A Victorian surgeon rescues a heavily disfigured man who is mistreated while scraping a living as a side-show freak. Behind his monstrous façade, there is revealed a person of kindness, intelligence and sophistication.
As the American Civil War continues to rage, America's president struggles with continuing carnage on the battlefield as he fights with many inside his own cabinet on the decision to emancipate the slaves.
Retired Old West gunslinger William Munny (Clint Eastwood) reluctantly takes on one last job, with the help of his old partner Ned Logan (Morgan Freeman) and a young man, The "Schofield Kid" (Jaimz Woolvett).
Young Belfastian Gerry Conlon admits that he was in London at the time of the incident. He also admits that he is not a model citizen, having committed a petty robbery while in London. He does however profess his innocence when it comes to the bombing of the Guildford Pub in London in 1974, the event which killed several people inside. A self-professed non-political person, he and his three co-accused, dubbed the Guildford Four, are thought to be provisional members of the IRA. Their self-professed innocence is despite each having signed a statement of guilt which they claim were signed under duress. Their case includes having provable alibis for the time frame of the bombing. And eventually, Joe McAndrew, a known IRA member, admits to the bombing. Dubbed the Maguire Seven, seven others, primarily members of Gerry's extended family including his father Giuseppe, are accused of being accessories to the bombing. Following on the work initiated by Giuseppe, Gerry works on a campaign to ...Written by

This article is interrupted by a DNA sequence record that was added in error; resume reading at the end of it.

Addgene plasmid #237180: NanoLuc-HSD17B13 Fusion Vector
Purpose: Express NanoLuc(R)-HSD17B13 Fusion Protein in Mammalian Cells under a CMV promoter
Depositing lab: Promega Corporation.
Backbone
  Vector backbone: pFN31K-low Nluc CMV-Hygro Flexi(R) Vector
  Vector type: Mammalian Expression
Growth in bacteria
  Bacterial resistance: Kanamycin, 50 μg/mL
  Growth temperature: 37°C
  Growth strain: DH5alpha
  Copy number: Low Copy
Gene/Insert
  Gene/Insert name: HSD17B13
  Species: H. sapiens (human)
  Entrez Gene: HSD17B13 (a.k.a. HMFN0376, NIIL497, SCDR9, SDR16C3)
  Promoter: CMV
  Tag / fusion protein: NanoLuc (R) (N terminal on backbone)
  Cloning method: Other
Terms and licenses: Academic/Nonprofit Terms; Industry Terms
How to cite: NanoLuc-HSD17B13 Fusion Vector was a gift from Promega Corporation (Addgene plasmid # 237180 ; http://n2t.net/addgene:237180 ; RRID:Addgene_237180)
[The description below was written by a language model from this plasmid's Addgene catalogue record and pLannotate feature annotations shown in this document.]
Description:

The only Best Picture Oscar nominee nominated in both of the support acting categories that year, with Pete Postlethwaite nominated for Best Supporting Actor, and Emma Thompson for Best Supporting Actress. See more »
In the Belfast apartment, Mr. Conlon throws some CDs in his case as he prepares to go to London to help Gerry. See more »
Perhaps a bit too black and white but still very impressive.
Even though this movie seems a bit too black and white from time to time I must say that it still is an impressive piece of cinema. Too black and white because I sometimes had the feeling that they had left out some parts to make it all a lot easier for the viewer. I can't help believing that Conlon and Hill weren't the nicest guys either, but the movie shows them almost as saints (except for the fact that they steal some lead from the roofs, they never really do anything wrong). Does that mean that this movie isn't any good? Certainly not! It still remains very impressive and the idea that injustice in the name of protecting the country should be allowed is awful and so it is good that at least some movie makers aren't afraid to protest against it.
The movie tells the story about Gerry Conlon and his old school friend Paul Hill. They both are small time criminals and because of their own safety they have to live in London for a while. Otherwise they might get shot by the IRA. In London they stay in a community of hippies, but aren't welcomed by everybody. As a bomb explodes in a pub, one of the members from the community goes to the police and accuses them of the crime. They are immediately apprehended, together with Conlon's father, his aunt and her family. What follows is a process full of corruption and false accusations, putting them in jail for many years even though they haven't done anything wrong.
The film is very good. It's well acted, well paced and well directed. The story is touching and I never got bored when watching it. Therefor I give it an 8/10.